Despite significant progress in tissue engineering over the last decade, the development of real-time, non-destructive tools for monitoring the development of engineered tissues remains a great challenge. To date, the evaluation of cell proliferation and extracellular matrix production in response to various culture conditions depends upon traditional DNA, RNA and protein analysis which requires extraction of cell components from constructs resulting in loss of tissue morphology and integrity. In this study, we report how optical coherence tomography (OCT) can be exploited to monitor cell profiles in real-time and in a non-destructive manner. Scaffolds made from poly(lactic acid) (PLLA) with various porosities were scanned by OCT. A local porosity analysis method has been developed to quantify the porosity change. The hypothesis is whether the local porosity analysis can correlate with the tissue growth within the scaffold following seeding of the cells within it. Bone cells have been grown in the PLLA scaffolds under different culture conditions. The OCT images of these scaffolds have been collected. It has been found that the porosity of the cultured scaffold-cell constructs reduced under different culture conditions compared to blank scaffolds. A decrease in light penetration depth in OCT images has also been observed. There existed a good relationship between the local porosity and tissue growth. It has been demonstrated that the mean local porosity based on OCT images can become a unique method to correlate and monitor tissue growth.
Whole filed optical coherence microscopy system is used to image the cellular structures of highly scattering, as opposed to relatively transparent, biological tissues. The system used has imaging resolutions of 0.7 x 0.9 microns for axial x transversal directions, respectively, which represents arguably the highest resolution in the OCT filed reported so far, but with the compromise that imaging depth is less than that of the conventional OCT systems. Porcine tissues of articular cartilage and bronchus are used in the experimental demonstrations. Results demonstrate that whole filed OCT is capable of delineating faithfully the cells, nuclei and fiber bundles with an imaging depth up to 0.4 mm. It is envisaged that this technique would have an enormous applications in histopathology and other biological applications.
In the past decade, optical coherence tomography (OCT) has achieved a rapid development in clinical applications. Its capability of on-line measurement, non-destructive manner and high spatial resolution offers a great potential for tissue engineering in which the dynamic process of tissue growth need to be monitored on-line either for bulk constructs or at the cellular level. In this study, two OCT systems, time-domain Michelson interferometer based OCT (TD-OCT) and whole field OCT (WF-OCT) have been used to image poly(lactic acid) based scaffold and tissue engineered bone. It is demonstrated that TD-OCT is able to visualize the porous structure of the scaffold and its changes during culture at a macroscopic level, whilst the cells' distribution and morphology can be depicted clearly in WF-OCT. With the aid of an external contrast agent, magnetic beads, clearer cellular images have been obtained.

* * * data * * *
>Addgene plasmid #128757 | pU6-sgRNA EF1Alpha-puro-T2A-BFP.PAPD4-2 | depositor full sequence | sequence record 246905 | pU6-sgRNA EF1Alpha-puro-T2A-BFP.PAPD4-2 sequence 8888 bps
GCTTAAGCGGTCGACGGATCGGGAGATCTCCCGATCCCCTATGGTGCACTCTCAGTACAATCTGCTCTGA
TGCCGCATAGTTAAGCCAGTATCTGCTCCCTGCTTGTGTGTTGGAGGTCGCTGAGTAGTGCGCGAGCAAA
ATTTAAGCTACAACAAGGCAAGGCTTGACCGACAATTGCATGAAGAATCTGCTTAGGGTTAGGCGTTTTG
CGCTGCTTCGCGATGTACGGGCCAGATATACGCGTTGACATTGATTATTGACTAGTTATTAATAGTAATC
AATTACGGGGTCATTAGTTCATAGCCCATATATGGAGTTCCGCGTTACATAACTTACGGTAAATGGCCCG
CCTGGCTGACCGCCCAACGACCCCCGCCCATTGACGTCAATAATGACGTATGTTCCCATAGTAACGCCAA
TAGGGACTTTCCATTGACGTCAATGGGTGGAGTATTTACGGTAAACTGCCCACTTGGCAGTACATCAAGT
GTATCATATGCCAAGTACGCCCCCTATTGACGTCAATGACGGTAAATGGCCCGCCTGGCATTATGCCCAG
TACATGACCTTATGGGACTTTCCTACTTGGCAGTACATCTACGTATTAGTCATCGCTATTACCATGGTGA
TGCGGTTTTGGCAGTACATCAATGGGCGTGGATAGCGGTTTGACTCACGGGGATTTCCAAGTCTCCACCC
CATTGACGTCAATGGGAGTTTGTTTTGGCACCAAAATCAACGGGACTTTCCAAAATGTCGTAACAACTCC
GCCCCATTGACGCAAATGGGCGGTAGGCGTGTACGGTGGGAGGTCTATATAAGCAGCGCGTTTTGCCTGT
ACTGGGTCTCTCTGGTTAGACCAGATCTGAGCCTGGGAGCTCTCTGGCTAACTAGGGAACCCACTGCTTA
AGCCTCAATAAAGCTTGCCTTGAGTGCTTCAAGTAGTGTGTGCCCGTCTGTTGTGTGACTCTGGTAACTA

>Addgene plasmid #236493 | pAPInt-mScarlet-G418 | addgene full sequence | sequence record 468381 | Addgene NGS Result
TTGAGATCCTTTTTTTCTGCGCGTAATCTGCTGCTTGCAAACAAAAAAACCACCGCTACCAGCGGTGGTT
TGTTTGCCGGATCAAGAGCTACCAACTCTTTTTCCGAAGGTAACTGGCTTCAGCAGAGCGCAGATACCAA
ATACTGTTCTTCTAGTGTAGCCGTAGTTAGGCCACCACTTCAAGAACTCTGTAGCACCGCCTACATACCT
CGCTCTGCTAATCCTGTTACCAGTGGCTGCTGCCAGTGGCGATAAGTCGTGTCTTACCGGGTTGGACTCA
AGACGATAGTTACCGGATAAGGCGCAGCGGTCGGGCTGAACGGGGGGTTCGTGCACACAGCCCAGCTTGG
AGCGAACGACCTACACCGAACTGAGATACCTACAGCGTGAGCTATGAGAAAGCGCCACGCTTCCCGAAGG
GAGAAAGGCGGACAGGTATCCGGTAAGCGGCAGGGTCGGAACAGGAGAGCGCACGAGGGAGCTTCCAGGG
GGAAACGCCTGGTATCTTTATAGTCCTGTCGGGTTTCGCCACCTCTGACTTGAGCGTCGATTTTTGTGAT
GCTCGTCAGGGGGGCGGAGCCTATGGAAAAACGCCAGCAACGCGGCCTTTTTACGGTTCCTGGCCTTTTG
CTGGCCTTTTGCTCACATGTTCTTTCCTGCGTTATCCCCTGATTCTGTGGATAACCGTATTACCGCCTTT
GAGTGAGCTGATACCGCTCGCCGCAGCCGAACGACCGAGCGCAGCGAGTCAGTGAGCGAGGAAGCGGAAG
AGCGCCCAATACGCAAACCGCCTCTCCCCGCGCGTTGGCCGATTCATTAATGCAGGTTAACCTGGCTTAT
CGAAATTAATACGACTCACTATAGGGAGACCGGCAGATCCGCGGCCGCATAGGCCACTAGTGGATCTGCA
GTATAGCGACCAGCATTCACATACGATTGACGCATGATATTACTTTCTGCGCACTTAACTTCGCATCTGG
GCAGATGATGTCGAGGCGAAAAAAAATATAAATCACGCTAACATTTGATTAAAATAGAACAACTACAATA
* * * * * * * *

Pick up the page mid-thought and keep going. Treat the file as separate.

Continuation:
We present results of studies in embryology and ophthalmology performed using our ultrahigh-resolution full-field OCT system. We also discuss recent developments to our ultrashort acquisition time full-field optical coherence tomography system designed to allow in vivo biological imaging. Preliminary results of high-speed imaging in biological samples are presented. The core of the experimental setup is the Linnik interferometer, illuminated by a white light source. En face tomographic images are obtained in real-time without scanning by computing the difference of two phase-opposed interferometric images recorded by high-resolution CCD cameras. An isotropic spatial resolution of ~1 μm is achieved thanks to the short source coherence length and the use of high numerical aperture microscope objectives. A detection sensitivity of ~90 dB is obtained by means of image averaging and pixel binning. In ophthalmology, reconstructed xz images from rat ocular tissue are presented, where cellular-level structures in the retina are revealed, demonstrating the unprecedented resolution of our instrument. Three-dimensional reconstructions of the mouse embryo allowing the study of the establishment of the anterior-posterior axis are shown. Finally we present the first results of embryonic imaging using the new rapid acquisition full-field OCT system, which offers an acquisition time of 10 μs per frame.
We have developed a white-light interference microscope as an alternative technique to conventional optical coherence tomography (OCT). The experimental setup is based on a Linnik interferometer illuminated with a tungsten halogen lamp. En face tomographic images are obtained in real-time without scanning by computing the difference of two phase-opposed interferometric images recorded by a CCD camera. The short coherence length of the source yields an optical sectioning ability with 0.7 μm resolution (in water). Transverse resolution of 0.9 μm is achieved by using high numerical aperture microscope objectives. A shot-noise limited detection sensitivity of 90 dB can be reached with ~ 1 s acquisition time. High-resolution images of mouse and tadpole embryos are shown.